Suggested writing practices for children with behavioural or emotional disorders

This article looks to share the most effective writing instruction for children who present challenging behaviour. Writing problems are common among students with behavioural disorders and ADHD. Most of these recommendations come directly from research specific to pupils who have emotional or behavioural disorders (Young & Ferguson 2023). Otherwise, the recommendations are based on improving students’ self-efficacy (confidence) and self-regulation (feeling of competence), both of which are typically low amongst pupils identified as presenting challenging behaviour or are struggling inexperienced writers (Young & Ferguson 2021a).

  • Focus on confidence building, a daily sense of success, a daily feeling of competence, getting things done, making progress on a project, knowing what they have to do and how to do it, and giving them a sense of agency, ownership and personal autonomy (Young & Ferguson 2021a, 2023).
  • Mini-lessons, taught through the principles of SRSD instruction (Young et al. 2021; Young & Ferguson 2022a, 2023b).
  • Goal setting (Young & Hayden 2021; Young & Ferguson 2023).
  • Help pupils with their writerly problems by providing pupil-conferencing and allowing them to ask others for assistance. When conferencing, always give a positive personal response to what they are writing about before looking to teach them something (Ferguson & Young 2021).
  • Give pupils access to a variety of mentor texts as they are writing. These provide children with a sense of security (Young & Hayden 2021; Young & Ferguson 2023).
  • Provide children with ample time in which to plan. Over time, teach a variety of planning strategies so that pupils can choose their favoured one (Young & Ferguson 2023c).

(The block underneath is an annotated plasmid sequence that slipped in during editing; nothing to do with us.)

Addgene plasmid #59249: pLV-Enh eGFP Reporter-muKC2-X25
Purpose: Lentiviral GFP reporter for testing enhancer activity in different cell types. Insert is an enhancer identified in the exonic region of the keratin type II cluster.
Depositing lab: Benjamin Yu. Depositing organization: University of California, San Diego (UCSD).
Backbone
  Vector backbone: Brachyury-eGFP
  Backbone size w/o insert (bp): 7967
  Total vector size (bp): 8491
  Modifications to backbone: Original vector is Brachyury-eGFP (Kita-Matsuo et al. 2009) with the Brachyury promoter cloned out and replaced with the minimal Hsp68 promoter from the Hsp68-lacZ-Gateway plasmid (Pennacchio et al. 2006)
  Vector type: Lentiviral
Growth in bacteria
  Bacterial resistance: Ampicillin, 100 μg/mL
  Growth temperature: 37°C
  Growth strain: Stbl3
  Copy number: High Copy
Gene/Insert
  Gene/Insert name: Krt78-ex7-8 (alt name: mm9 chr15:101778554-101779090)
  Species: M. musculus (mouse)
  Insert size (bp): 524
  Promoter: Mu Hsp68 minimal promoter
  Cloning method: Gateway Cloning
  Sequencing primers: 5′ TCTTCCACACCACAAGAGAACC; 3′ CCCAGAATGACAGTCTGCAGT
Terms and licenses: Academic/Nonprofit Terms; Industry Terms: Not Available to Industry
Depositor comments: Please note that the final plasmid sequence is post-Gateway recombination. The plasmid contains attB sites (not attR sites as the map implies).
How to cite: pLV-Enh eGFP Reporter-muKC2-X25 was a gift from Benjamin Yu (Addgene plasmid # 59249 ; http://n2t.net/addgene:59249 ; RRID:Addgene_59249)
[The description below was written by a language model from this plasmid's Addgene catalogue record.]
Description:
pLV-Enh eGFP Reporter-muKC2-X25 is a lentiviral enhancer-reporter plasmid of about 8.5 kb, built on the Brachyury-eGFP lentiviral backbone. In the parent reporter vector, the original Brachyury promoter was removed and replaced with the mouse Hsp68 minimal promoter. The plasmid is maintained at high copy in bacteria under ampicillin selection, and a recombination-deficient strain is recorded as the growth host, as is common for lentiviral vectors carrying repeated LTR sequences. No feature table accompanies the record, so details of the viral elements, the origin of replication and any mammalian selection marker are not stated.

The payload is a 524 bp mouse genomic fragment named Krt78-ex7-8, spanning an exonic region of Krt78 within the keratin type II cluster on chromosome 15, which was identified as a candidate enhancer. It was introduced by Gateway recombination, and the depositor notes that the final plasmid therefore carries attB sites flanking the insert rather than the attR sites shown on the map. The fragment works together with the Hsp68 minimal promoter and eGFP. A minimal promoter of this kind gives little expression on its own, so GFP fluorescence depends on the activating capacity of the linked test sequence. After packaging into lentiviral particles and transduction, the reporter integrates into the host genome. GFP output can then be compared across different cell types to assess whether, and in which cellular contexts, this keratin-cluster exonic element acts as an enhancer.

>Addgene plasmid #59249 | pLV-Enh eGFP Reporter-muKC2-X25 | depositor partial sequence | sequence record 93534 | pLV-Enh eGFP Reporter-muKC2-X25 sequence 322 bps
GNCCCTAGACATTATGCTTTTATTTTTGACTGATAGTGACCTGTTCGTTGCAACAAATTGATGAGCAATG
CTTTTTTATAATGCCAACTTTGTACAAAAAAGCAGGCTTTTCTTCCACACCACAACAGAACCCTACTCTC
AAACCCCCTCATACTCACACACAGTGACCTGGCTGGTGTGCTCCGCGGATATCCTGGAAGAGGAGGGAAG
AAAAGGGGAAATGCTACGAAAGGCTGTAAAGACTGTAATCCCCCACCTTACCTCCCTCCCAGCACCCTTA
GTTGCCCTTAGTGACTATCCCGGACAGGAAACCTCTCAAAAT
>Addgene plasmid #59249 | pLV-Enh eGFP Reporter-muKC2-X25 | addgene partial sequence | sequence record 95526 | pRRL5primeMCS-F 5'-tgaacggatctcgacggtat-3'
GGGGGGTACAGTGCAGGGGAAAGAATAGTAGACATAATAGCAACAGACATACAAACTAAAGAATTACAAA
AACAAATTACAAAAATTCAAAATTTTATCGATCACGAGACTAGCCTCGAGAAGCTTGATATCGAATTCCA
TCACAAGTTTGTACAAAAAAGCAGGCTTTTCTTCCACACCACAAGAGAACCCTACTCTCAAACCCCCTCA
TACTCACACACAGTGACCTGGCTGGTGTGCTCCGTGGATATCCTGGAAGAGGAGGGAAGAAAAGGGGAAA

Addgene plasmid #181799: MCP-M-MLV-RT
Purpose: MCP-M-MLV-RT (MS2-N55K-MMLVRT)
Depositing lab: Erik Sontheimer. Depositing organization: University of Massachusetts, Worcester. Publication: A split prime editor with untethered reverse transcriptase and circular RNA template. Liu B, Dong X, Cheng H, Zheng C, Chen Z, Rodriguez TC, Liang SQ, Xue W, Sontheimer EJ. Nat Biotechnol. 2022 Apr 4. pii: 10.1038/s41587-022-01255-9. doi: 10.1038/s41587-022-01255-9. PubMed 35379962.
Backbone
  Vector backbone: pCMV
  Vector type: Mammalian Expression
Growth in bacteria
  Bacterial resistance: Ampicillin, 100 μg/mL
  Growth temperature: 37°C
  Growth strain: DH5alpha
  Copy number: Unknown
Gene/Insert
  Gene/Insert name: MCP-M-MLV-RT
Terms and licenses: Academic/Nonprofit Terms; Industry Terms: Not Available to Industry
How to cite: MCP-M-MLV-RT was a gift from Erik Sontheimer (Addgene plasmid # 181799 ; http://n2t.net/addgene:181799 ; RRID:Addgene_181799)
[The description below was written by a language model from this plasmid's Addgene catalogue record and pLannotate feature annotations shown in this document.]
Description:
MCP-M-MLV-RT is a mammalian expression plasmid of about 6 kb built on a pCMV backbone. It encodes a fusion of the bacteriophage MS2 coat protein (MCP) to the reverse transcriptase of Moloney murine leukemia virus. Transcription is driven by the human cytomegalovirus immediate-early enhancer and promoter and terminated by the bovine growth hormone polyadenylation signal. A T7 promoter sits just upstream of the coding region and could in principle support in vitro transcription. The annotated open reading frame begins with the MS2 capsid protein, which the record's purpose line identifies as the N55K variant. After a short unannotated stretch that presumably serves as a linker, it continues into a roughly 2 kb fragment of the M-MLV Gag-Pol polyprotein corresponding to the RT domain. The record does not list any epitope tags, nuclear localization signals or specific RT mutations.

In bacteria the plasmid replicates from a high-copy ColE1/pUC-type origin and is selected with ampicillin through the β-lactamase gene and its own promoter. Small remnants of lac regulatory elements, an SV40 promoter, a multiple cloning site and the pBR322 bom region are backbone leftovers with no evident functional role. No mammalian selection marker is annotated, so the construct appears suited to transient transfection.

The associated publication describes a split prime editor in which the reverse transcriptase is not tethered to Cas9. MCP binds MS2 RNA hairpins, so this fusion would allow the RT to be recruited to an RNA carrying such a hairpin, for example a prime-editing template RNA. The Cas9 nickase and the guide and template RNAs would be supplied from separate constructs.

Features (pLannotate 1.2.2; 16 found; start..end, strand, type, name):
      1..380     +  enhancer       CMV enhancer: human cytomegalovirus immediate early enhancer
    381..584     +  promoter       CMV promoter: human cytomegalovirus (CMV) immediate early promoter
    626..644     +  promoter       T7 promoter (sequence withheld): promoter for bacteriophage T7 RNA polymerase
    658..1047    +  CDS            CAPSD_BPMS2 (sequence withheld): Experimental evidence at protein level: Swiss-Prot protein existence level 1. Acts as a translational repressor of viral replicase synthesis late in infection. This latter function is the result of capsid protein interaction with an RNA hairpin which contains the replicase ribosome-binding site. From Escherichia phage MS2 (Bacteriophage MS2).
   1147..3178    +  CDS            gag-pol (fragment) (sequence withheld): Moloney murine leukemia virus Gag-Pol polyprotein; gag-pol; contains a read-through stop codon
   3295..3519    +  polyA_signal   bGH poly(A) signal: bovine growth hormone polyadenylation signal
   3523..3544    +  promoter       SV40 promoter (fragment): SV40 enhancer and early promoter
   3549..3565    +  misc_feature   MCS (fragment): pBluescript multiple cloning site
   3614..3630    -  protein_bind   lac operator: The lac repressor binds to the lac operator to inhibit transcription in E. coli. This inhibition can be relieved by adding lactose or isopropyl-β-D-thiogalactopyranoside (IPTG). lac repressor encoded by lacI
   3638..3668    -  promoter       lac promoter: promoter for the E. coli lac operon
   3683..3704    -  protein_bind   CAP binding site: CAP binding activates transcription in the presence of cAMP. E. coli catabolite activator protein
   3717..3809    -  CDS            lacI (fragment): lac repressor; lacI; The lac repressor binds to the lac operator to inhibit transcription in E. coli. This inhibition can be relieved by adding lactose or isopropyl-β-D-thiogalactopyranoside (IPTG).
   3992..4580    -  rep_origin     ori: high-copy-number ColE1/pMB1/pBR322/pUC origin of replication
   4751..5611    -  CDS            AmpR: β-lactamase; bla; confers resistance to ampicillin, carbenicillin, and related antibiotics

• Don’t limit students’ participation or decision making during writing lessons. For example, teach pupils how to generate their own writing ideas and allow them to write on a selected favoured topic – which they are motivated by (Young & Ferguson 2022b).
  • Teach responsively. Adapt to what your students need instruction in most. Teachers shouldn’t be planning their writing lessons well in advance. Always keep an eye out for what your class is unconfident about and give them the instruction they need in that lesson or the next day (Young et al. 2021; Young & Ferguson 2022a, 2023b).
  • As long as they are being productive each day, allow students to write at their own pace, using a writing process which suits them (Young & Ferguson 2023).
  • Provide children with personal writing project books that they can use whenever they are tired of working on a class project or else have finished what they wanted to do for that lesson (Young & Ferguson 2021b).
  • Provide time for pupils to share their writing with friends to hear their reactions and responses. 
  • Always ask pupils with challenging behaviour what they think they did well during that writing session.
  • Allow students who are competent typers to write using computer technologies (including the use of electronic spell checkers and smart speakers during proof-reading).
  • Be a role model by writing alongside the students in your class. Write for your own pleasure – and enjoy their company (Young & Ferguson 2023).
  • Allow pupils to use ‘temporary’ spellings while drafting (temporary spellings are then corrected at the proof-reading stage) (Young & Ferguson 2023).

Focus handwriting instruction on students’ ability to write fluently and happily as opposed to insisting on a particular style (LINK).